Severn sound Open Water
In the past, Severn Sound experienced excessive phosphorus enrichment. This resulted in excessive algae growth, leading to poor water quality conditions for recreational uses such as swimming, and low oxygen conditions for cold water fish communities. In 1985, Severn Sound was listed as an Area of Concern (AOC), one of the most polluted on the Great Lakes. Led by Environment Canada and the Ministry of the Environment, the communities surrounding Severn Sound developed a Remedial Action Plan (RAP), the goals of which were to improve water quality and restore a healthy ecosystem in Severn Sound.
Implementation of the RAP resulted in reduced phosphorus loads through sewage treatment plant upgrades, agricultural projects, private sewage system upgrades, and stormwater treatment. This in turn led to significant improvement in the water quality of the Sound. In 2003, restoration targets had been met, and Severn Sound was delisted as an AOC. The RAP continued as the Severn Sound Environmental Association (SSEA), which monitors 14 stations throughout the Sound in an effort to detect long-term changes in water quality. SSEA continues to monitor water quality and work with municipal partners to ensure that the quality of Severn Sound is maintained.
Monitoring in the open waters of Severn Sound began in 1973 by the Ontario Ministry of Environment. Five stations were regularly sampled – one in each bay of Severn Sound, and one in the open waters. In 1997, the Severn Sound Environmental Association (formerly the Severn Sound Remedial Action Plan) took over regular monitoring, which continues today. The Severn Sound RAP Stage 3 Report called for continued monitoring of Severn Sound in order to assess changes in trophic status in relation to remedial actions and other ecosystem changes in the area (e.g. invasive species, water level changes).
Factors Affecting Water Quality
Severn Sound is a dynamic system that is influenced on a regional scale by the entire Great Lakes system (e.g. introduction of invasive species like zebra and quagga mussels (Dreissena spp) and spiny water flea (Bythotrephes), climate change, fluctuating water levels), and on a local scale by its surrounding watershed (point and non-point additions of nutrients and other contaminants).
Severn Sound Water Quality and Lower Food Web:
Phosphorus concentrations have decreased below the target of 15 µg/L for Severn Sound and 20 µg/L for Penetang Harbour, set in the Remedial Action Plan. Reduced phosphorus loads from upgrades to sewage treatment plants, agricultural stewardship projects, private system upgrades and stormwater treatment have played an important role in reducing nuisance algae growths and restoring the water quality of Severn Sound.
Spring concentrations of nitrate, the form of nitrogen most available to algae, are highly variable but have been increasing in Midland Bay and inner Penetang Harbour since 1970. Following spring melt, concentrations decline rapidly as nitrate is taken up by plants and algae, so spring levels are a better indicator of watershed sources. However, since phosphorus concentrations have declined and it is the limiting nutrient, increased levels of nitrate are unlikely to lead to increased algal biomass of most types of algae. Increased nitrate in some parts of the Great Lakes has been linked to increases in blue green algae blooms. Ammonia concentrations are low in Severn Sound and have fluctuated around a fairly consistent level.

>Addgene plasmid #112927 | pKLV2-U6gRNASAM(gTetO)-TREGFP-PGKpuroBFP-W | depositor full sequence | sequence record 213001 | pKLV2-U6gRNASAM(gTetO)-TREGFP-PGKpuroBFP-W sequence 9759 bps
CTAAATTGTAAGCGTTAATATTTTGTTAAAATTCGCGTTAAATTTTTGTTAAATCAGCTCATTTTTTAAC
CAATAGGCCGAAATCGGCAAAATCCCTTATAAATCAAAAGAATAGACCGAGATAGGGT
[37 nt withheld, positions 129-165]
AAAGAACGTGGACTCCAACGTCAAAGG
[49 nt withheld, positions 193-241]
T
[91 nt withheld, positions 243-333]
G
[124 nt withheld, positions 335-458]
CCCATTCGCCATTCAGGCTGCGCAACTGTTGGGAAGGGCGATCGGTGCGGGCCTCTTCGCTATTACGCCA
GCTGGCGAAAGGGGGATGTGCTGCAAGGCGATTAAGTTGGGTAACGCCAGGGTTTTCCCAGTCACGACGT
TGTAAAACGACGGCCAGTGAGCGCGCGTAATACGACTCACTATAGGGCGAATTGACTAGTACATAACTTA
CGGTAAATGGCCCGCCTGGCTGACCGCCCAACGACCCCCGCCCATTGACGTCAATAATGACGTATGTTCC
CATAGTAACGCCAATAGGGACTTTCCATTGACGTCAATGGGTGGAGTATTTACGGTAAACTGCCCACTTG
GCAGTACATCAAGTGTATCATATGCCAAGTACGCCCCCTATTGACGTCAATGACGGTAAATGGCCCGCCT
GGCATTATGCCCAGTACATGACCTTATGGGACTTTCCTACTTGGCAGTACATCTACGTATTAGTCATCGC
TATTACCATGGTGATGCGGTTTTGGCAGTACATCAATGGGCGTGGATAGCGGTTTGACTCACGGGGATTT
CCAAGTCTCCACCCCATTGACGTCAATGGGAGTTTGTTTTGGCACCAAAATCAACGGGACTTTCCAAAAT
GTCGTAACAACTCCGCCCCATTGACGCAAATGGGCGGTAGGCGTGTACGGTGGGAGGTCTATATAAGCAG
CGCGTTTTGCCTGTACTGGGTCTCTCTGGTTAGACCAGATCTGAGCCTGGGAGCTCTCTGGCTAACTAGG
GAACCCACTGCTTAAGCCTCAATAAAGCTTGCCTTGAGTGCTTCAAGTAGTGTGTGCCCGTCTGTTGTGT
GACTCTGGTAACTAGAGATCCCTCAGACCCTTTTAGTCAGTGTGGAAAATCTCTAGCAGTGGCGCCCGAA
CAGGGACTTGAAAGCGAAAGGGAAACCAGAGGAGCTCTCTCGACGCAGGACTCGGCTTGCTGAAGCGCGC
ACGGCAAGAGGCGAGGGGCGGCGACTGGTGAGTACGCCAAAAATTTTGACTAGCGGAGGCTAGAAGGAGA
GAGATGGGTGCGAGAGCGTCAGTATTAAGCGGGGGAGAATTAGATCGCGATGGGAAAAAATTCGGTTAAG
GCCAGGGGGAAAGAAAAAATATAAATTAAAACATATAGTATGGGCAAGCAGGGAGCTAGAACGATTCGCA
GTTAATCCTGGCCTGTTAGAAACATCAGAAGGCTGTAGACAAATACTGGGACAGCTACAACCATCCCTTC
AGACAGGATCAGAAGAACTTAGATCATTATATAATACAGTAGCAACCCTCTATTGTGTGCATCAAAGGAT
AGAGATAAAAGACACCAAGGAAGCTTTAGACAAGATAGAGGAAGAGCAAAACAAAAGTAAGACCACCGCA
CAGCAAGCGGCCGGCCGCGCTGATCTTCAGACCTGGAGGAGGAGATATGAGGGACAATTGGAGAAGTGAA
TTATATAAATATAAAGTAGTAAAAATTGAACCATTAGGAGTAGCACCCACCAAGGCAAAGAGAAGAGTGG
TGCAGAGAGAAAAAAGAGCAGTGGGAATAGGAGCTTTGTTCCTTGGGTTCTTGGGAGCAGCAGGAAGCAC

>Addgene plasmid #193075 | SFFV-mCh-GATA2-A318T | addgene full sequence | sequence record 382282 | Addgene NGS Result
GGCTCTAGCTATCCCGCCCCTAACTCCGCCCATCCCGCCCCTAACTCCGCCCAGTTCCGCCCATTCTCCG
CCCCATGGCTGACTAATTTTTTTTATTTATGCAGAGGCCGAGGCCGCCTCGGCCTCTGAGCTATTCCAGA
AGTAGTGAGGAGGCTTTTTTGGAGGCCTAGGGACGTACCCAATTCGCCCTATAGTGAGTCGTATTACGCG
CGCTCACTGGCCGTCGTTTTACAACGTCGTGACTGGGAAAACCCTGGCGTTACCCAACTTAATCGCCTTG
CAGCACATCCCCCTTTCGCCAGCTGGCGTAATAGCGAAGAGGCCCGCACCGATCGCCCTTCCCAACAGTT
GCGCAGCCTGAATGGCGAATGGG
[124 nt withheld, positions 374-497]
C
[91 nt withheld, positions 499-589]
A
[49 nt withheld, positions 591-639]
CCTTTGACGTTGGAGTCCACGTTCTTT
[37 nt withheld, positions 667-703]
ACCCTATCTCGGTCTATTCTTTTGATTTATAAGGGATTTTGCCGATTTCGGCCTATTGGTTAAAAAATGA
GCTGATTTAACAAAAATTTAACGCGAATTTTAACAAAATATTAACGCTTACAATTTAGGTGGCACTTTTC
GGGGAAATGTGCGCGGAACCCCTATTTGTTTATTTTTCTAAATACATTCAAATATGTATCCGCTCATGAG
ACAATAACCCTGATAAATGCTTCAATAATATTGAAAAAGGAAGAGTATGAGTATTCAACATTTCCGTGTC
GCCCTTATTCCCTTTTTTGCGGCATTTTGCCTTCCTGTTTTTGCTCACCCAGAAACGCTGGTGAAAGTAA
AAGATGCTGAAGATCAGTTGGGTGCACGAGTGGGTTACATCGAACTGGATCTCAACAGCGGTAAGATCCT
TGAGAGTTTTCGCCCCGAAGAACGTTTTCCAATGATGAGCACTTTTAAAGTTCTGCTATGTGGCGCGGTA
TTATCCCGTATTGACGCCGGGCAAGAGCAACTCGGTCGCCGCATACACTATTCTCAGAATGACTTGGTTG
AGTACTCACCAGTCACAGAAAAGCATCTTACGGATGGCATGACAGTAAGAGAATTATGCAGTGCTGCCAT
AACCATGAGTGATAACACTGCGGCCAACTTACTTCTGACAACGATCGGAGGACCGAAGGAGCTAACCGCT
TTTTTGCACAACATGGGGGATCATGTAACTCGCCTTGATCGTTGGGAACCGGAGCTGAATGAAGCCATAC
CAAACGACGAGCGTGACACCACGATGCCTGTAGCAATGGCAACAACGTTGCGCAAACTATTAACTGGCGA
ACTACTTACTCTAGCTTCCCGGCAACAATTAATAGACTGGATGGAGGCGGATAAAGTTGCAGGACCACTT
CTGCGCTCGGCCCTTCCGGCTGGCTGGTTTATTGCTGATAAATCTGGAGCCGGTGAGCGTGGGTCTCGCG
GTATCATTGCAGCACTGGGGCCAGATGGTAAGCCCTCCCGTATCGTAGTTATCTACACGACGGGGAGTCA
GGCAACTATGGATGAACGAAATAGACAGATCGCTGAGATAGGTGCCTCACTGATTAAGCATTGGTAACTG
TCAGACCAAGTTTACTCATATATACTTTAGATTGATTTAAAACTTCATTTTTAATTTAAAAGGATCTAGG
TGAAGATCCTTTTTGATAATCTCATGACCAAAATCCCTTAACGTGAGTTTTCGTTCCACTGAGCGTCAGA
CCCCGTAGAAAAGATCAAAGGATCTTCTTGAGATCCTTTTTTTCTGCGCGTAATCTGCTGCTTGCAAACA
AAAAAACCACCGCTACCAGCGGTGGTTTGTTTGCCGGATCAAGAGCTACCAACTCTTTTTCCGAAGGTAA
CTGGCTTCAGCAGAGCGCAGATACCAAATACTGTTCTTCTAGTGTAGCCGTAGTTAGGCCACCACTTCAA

The average May-October temperature at 1m below surface has increased at all long term stations across Severn Sound. The rate of increase on average is 0.4°C per decade. Looking at October temperatures, that rate of increase doubles to 0.8°C per decade. Higher fall temperatures can lead to delayed ice-up, and have been linked to increased blue green algae growth the following season.
The annual average concentration of dissolved oxygen has increased at all long term stations, and indicates an improvement in water quality conditions. Over the last 10 years, the RAP targets have been met, with the occasional exception of Midland Bay and Outer Hogg Bay.
The RAP target levels of 3 m for Severn Sound and 2 m for Penetang Harbour are mostly being met, with occasional exceedances in Midland Bay, and frequent exceedances in Outer Hogg Bay. The large and rapid increase in clarity around 1994 coincides with the zebra mussel invasion, as well as several major upgrades to sewage treatment plants that discharge to Severn Sound. A decrease in clarity across Severn Sound since the mussel invasion may be related to changing algae communities.
This pigment is found in both plants and algae. Concentrations in water are related to the amount of algae in the water column. There is a gap in data from 2009-2020 for most stations, however recent data shows that concentrations are meeting RAP target levels of 5 µg/L for Severn Sound and 7 µg/L for Penetang Harbour. Over the entire monitoring period, chlorophyll a concentrations have decreased, indicating a decline in algae.
Algae biomass is measured as cell volume, also known as biovolume. All long term stations have shown a decrease in the total biovolume of algae. Since the zebra mussel invasion, biovolume levels have remained fairly stable.
Despite normal annual fluctuations, the number of zooplankton species, or diversity, has increased, which is a good sign. However, total densities have declined in recent years for reasons that are unclear at this time, and may be related to regional stressors.